Tournament Offers Brighter Bruin Future

HOUSTON—UCLA basketball closed the final chapter of its whirlwind season in Friday’s 74-62 loss to Gonzaga.

The outcome, hardly a surprise, halted a tournament run that many believed never should have started, as Gonzaga clearly outmatched a UCLA team that was previously dismantled by the Bulldogs in December.

And yet, the sting of that December loss, though not season-ending, was far worse. In December, this year’s squad appeared an embarrassment to the legacy of a storied program.

Center Tony Parker could develop into a formidable force in his senior season.

Steve Alford looked in over his head, unable to piece together a talented cast of players into a united, coordinated force.

But March’s loss offers the silver lining of a potentially bright future.

Yes, Friday was the last we’ll see of senior Norman Powell, who did his absolute best to keep UCLA afloat against the Zags, hammering into the paint on several occasions and showing the grit and toughness that has become a trademark of his game in his UCLA career. His leadership and toughness will be missed and must be replaced.

But in 2015-16, the Bruins will return a young nucleus that finally gelled and matured in March. Sharp-shooting guards Bryce Alford and Isaac Hamilton will remain in a Westwood. Big-man Tony Parker, an unstoppable force in UCLA’s third-round game with UAB, will also return.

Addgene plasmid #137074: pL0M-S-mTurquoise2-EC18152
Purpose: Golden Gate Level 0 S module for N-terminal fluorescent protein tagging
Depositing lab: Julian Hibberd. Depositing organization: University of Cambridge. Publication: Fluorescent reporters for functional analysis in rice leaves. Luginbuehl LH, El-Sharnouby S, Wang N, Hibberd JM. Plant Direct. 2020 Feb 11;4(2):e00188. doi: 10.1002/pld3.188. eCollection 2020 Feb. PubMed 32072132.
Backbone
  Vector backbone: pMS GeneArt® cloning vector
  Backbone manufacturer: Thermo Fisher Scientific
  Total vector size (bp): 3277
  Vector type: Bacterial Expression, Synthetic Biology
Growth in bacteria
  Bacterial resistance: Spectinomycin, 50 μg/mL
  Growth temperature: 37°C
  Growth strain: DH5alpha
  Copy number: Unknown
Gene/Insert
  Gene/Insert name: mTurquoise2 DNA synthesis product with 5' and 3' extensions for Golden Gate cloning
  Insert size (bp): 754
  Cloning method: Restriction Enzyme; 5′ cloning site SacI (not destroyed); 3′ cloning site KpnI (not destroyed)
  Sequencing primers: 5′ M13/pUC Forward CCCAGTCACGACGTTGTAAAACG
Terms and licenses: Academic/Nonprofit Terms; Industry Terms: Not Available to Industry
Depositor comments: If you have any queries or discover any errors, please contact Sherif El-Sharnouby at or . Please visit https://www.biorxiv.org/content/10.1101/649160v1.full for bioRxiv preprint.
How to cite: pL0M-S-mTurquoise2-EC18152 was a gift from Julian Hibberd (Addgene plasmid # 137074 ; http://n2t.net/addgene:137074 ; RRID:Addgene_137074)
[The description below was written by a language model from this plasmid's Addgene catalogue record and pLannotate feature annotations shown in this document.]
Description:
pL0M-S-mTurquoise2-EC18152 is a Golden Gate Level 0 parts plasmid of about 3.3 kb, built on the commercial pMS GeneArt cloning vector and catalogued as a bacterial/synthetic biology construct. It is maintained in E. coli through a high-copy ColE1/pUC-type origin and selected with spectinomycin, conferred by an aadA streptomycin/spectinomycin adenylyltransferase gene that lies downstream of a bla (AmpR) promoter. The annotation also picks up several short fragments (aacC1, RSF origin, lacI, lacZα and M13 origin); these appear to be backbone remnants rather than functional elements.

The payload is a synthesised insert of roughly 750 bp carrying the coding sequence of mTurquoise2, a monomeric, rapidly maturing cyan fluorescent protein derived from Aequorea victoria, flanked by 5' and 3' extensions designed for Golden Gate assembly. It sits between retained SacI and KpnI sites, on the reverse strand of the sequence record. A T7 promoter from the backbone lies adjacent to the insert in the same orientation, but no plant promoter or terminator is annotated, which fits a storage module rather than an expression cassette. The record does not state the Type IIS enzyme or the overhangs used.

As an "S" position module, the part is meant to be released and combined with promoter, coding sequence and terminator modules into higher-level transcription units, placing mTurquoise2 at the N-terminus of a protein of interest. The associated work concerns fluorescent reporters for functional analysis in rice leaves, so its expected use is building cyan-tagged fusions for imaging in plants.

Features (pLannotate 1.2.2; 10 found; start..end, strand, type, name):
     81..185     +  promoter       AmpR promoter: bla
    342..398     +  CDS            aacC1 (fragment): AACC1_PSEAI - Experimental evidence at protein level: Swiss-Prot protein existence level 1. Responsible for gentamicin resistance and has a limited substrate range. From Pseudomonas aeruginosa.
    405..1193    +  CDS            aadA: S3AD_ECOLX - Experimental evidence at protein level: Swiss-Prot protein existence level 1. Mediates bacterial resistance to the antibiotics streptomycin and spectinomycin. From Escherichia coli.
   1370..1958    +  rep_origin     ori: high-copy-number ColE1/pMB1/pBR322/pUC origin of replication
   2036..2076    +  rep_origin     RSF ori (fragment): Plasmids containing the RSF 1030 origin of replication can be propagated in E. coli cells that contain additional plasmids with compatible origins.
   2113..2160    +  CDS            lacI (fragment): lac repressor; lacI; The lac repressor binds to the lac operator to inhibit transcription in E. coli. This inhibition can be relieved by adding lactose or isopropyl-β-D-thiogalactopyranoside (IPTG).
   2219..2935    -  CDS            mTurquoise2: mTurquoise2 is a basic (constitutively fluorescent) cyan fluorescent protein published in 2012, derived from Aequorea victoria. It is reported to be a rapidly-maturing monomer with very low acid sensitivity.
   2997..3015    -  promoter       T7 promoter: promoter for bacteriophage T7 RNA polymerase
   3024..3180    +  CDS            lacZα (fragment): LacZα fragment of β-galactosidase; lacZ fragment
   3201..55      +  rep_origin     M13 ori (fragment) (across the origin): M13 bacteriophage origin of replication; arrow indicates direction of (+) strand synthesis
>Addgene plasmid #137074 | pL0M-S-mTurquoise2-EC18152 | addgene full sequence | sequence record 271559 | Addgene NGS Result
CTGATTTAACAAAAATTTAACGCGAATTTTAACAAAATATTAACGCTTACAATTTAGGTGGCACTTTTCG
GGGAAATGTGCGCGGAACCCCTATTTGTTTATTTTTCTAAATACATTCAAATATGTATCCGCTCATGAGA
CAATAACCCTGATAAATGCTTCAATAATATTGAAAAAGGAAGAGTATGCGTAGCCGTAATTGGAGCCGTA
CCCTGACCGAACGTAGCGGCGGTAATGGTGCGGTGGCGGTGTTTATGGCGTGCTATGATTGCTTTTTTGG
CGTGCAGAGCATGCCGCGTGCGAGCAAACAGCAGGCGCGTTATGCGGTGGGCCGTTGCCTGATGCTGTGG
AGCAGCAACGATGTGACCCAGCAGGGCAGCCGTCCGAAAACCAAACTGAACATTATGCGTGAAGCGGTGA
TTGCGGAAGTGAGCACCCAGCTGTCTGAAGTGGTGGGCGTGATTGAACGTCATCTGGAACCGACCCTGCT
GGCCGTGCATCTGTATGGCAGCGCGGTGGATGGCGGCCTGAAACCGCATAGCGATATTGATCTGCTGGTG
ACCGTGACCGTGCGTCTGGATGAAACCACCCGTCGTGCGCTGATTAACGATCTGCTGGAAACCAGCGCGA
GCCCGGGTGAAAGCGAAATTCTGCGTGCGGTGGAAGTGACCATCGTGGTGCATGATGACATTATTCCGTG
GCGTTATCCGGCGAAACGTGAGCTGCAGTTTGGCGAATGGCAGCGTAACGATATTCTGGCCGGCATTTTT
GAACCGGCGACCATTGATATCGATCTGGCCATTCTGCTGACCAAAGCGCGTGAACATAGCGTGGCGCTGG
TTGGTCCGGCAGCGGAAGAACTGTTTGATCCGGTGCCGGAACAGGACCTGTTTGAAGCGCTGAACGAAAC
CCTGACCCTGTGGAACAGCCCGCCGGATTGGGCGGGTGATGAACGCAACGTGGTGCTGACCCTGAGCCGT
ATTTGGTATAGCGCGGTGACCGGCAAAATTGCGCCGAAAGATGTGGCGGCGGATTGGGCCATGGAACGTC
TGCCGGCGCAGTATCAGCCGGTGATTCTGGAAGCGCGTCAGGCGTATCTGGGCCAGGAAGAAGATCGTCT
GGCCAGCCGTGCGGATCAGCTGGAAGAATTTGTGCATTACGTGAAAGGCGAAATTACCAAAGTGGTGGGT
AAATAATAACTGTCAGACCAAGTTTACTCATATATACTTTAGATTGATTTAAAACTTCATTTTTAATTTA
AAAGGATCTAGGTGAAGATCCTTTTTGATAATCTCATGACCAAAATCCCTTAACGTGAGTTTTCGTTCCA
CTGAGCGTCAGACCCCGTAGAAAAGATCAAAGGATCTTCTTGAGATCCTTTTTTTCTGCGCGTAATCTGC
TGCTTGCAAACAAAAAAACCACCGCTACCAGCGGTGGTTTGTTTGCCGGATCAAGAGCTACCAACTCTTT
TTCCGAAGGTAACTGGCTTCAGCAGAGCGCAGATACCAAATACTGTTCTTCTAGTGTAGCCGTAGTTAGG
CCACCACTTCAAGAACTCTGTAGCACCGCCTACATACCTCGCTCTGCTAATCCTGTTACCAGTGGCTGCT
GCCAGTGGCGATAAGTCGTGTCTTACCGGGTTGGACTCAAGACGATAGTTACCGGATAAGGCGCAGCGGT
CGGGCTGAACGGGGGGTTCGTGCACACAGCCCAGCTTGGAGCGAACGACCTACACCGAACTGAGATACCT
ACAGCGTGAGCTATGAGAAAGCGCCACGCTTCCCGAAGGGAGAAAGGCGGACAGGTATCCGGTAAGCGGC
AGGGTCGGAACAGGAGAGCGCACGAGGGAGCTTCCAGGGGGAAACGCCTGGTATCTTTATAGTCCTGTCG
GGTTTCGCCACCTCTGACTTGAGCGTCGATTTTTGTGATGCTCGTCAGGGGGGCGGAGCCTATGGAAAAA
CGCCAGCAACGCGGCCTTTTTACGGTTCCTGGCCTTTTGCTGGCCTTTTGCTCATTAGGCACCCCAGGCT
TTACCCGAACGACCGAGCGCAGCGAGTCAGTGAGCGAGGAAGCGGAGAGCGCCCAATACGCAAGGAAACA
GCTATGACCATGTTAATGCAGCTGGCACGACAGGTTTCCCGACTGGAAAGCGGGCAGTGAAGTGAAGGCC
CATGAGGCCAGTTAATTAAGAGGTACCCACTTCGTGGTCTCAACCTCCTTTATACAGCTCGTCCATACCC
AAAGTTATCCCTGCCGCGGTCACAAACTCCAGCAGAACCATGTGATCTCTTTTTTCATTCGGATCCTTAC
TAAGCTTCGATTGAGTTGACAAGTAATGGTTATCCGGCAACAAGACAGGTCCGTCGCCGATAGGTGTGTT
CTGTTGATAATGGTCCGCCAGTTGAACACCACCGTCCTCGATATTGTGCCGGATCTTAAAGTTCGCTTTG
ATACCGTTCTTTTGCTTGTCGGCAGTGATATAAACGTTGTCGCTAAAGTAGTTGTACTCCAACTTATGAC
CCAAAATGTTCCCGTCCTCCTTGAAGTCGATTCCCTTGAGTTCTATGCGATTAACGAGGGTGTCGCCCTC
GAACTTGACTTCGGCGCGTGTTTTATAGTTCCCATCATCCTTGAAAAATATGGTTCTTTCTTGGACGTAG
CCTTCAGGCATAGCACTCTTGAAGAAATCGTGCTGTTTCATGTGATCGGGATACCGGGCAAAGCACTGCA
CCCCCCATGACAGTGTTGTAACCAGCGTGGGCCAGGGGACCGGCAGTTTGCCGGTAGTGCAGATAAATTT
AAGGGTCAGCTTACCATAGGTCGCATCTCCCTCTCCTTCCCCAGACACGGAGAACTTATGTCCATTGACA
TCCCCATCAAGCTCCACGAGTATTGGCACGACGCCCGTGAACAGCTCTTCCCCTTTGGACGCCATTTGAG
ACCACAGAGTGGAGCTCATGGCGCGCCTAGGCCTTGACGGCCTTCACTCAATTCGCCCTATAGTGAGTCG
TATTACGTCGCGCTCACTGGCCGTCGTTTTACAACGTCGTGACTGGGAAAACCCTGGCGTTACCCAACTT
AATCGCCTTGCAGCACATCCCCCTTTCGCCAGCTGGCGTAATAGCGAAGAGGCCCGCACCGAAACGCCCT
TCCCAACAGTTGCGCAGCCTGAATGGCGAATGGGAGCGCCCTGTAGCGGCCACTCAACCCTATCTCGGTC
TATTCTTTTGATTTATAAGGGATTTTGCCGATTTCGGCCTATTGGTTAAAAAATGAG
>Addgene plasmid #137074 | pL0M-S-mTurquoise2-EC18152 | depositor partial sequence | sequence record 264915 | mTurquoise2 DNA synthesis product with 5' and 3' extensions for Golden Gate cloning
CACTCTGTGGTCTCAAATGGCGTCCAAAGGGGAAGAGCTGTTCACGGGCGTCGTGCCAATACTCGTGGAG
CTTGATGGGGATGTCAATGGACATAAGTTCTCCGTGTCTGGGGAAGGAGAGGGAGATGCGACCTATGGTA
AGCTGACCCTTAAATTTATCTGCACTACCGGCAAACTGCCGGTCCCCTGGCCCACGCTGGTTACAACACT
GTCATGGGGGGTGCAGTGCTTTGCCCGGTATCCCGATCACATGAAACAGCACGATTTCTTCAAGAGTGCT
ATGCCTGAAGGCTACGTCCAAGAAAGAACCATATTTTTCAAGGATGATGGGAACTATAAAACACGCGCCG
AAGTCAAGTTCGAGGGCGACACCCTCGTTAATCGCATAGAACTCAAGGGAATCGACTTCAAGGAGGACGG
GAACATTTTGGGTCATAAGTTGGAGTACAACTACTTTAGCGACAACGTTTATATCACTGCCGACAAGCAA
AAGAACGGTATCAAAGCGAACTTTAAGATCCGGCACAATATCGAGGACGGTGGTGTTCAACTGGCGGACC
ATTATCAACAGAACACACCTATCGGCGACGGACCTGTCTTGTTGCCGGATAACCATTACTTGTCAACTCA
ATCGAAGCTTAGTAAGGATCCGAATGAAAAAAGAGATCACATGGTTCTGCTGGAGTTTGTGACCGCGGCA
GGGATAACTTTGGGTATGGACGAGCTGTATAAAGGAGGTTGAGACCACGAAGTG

The one question mark is ultra-talented power-forward Kevon Looney, who many are projecting as a lottery pick in the NBA draft.

“College is always a great place to build your character and build your game,” said Looney. “So I can see myself coming back, but I’ve got to talk to my parents about it.”

Should Looney stay for one more year, the forward will cement a formidable quartet of players that will be bolstered by the new editions of Aaron Holiday, brother of Jrue Holiday, and Prince Ali, a four-star guard whose hammering playing style have sparked some comparisons to Powell.

Those additions, coupled with the return of Australian forward Jonah Bolden, who was expected to make significant contributions this season, but was ruled ineligible by the NCAA. Should Looney leave, Bolden, a former four-star recruit himself, could step in at the power forward and team-up with Parker in the front court.

UCLA’s reward for curing their Winter woes? A new year with expectations beyond the Sweet 16.

Next season will be a crucial one for Steve Alford, who will have the opportunity to bring a battle-tested team capable of truly pushing the likes of Utah and Arizona in the race for the Pac-12 championship.